A part song, or part-song or partsong, is a form of choral music that consists of a secular song having been written or arranged for several vocal parts, commonly SATB choir but sometimes for an all-male or all-female ensemble. It is usually primarily homophonic, with the highest part carrying the melody and the other voices supplying the accompanying harmonies, rather than contrapuntal like a madrigal. Part songs are intended to be sung unaccompanied unless an instrumental accompaniment is specified.
The part song in Great Britain grew from, and gradually superseded, the earlier form of the Glee as well as being particularly influenced by the choral works of Felix Mendelssohn. This was linked with the growth of choral societies during the 19th century which were larger groups than glee clubs had been. Early British composers of part songs include John Liptrot Hatton, R. J. S. Stevens, Henry Smart and George Alexander Macfarren, who was renowned for his Shakespeare settings. Around the turn of the 20th century, the heyday of the form, Hubert Parry, Charles Villiers Stanford and Edward Elgar were the principal exponents, often bringing a high minded seriousness to their settings of great English poetry both contemporary and from earlier epochs. More recent major contributors to the genre include Ralph Vaughan Williams, Granville Bantock, Arnold Bax, Peter Warlock, Gustav Holst and Benjamin Britten. The development of the part song has been marked by increasing complexity of form and contrapuntal content.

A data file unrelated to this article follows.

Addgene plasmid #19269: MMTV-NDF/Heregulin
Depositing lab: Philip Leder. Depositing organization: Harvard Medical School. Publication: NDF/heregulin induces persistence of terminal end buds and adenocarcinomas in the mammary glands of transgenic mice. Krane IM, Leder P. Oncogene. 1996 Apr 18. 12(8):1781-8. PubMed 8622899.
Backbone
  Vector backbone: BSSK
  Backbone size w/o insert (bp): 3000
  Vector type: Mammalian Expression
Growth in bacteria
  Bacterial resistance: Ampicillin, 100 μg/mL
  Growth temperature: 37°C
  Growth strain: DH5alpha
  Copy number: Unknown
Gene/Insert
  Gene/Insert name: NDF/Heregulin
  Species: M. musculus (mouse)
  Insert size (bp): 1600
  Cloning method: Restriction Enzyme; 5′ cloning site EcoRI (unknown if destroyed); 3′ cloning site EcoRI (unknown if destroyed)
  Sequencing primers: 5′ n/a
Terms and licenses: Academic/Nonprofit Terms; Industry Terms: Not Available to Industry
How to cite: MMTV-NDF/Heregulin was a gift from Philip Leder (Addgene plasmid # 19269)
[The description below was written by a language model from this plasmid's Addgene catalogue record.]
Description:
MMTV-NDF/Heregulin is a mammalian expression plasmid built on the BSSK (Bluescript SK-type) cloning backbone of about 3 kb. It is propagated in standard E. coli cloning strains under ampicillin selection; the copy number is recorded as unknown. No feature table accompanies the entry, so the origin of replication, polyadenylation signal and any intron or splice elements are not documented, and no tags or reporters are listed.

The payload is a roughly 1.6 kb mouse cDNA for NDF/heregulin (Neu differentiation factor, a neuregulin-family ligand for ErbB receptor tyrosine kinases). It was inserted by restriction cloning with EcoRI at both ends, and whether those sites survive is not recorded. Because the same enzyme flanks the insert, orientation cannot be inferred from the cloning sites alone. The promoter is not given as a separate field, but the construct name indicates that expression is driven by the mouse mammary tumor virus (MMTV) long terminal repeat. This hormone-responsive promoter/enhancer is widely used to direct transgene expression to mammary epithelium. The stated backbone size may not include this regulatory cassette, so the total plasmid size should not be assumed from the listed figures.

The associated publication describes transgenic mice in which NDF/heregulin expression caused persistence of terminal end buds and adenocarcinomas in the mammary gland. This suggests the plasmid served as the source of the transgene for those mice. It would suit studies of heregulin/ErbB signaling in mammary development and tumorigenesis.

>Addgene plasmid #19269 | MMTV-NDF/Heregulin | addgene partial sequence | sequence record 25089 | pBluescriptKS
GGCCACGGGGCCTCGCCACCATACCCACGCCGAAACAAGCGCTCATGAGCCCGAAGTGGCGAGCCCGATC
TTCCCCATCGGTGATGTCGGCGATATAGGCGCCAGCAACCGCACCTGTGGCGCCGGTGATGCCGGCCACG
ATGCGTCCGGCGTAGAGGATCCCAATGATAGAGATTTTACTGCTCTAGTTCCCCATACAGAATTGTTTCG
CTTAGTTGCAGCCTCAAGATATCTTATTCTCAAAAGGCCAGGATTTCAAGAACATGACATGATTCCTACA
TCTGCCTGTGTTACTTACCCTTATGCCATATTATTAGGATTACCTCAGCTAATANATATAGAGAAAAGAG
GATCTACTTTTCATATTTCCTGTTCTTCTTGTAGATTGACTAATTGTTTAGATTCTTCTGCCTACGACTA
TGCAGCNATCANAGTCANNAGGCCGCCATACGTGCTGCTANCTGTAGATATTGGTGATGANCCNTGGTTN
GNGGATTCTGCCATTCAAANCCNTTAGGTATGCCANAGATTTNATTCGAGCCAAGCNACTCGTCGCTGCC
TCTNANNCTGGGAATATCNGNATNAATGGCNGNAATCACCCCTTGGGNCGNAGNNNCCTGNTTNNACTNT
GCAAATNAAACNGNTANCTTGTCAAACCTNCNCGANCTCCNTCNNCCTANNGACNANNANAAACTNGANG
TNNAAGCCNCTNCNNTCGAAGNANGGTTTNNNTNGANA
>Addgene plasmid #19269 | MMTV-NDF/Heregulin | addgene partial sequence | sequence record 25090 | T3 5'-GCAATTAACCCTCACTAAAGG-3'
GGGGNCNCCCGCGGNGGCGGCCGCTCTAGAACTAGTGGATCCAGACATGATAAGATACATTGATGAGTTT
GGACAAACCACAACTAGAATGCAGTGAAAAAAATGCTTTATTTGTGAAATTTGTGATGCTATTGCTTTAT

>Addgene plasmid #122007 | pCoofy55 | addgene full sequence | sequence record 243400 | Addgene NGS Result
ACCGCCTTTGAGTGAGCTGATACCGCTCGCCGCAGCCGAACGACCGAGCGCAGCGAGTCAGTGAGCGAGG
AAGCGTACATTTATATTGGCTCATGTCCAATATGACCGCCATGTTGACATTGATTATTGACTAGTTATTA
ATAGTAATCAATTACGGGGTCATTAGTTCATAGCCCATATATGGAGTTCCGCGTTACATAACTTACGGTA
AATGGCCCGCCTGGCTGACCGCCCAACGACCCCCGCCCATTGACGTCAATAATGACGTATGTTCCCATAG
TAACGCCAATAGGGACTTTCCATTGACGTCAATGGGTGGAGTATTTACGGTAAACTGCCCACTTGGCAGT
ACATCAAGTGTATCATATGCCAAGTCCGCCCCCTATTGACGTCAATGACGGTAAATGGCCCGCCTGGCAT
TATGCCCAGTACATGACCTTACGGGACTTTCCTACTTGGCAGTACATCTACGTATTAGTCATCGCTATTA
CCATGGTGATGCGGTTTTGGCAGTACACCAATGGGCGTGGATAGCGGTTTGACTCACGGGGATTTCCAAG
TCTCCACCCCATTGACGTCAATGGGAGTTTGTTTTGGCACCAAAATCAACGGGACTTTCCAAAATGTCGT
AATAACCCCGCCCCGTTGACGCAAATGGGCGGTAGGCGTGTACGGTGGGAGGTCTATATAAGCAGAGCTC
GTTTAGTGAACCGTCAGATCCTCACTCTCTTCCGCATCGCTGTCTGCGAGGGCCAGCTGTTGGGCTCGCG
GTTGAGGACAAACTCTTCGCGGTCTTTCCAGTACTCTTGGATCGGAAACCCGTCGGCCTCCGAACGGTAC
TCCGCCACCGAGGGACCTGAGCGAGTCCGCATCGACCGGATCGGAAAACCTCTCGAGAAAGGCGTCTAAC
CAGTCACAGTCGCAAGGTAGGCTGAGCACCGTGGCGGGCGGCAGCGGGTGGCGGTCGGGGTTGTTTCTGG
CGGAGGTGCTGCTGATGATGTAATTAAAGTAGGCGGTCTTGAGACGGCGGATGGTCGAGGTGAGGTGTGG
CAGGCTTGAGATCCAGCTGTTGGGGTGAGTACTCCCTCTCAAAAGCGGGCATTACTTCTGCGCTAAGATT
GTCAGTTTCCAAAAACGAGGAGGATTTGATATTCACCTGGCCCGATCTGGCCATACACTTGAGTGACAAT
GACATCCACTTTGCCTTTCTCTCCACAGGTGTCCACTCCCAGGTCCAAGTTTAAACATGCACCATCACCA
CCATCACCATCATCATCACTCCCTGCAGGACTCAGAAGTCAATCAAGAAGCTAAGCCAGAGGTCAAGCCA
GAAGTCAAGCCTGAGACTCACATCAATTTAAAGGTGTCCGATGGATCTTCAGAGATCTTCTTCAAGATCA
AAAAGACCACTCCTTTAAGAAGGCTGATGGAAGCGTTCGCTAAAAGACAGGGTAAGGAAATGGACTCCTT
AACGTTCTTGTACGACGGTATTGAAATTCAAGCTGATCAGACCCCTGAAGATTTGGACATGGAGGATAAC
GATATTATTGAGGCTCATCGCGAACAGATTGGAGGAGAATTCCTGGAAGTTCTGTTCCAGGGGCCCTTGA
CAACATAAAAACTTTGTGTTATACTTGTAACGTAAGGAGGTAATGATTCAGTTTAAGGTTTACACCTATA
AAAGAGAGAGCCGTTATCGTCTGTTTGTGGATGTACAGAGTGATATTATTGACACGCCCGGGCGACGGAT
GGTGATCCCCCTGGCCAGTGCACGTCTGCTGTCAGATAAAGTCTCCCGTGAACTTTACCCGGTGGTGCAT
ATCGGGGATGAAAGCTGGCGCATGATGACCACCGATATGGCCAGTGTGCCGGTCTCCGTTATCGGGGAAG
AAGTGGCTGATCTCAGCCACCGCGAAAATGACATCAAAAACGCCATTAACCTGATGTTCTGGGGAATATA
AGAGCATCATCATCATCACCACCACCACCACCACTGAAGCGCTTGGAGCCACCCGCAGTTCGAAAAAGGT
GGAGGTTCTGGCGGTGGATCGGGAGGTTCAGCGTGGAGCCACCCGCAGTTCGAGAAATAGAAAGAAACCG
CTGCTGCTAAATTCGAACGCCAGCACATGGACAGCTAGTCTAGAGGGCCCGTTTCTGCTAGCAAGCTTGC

- Ye spotted snakes - text by William Shakespeare, music by R. J. S. Stevens
- Orpheus with his lute - text by William Shakespeare, music by George MacFarren
- The Long Day Closes - text by Henry Chorley, music by Arthur Sullivan
- Lay a garland - Pearsall
- O wild west wind - text by Shelley, music by Edward Elgar
- Three Shakespeare Songs - text by William Shakespeare music by Vaughan Williams
- Loch Lomond - traditional Scottish, arranged by Vaughan Williams
- Baker (2007). A Dictionary of Musical Terms. Read Books. ISBN 1-4067-6292-X.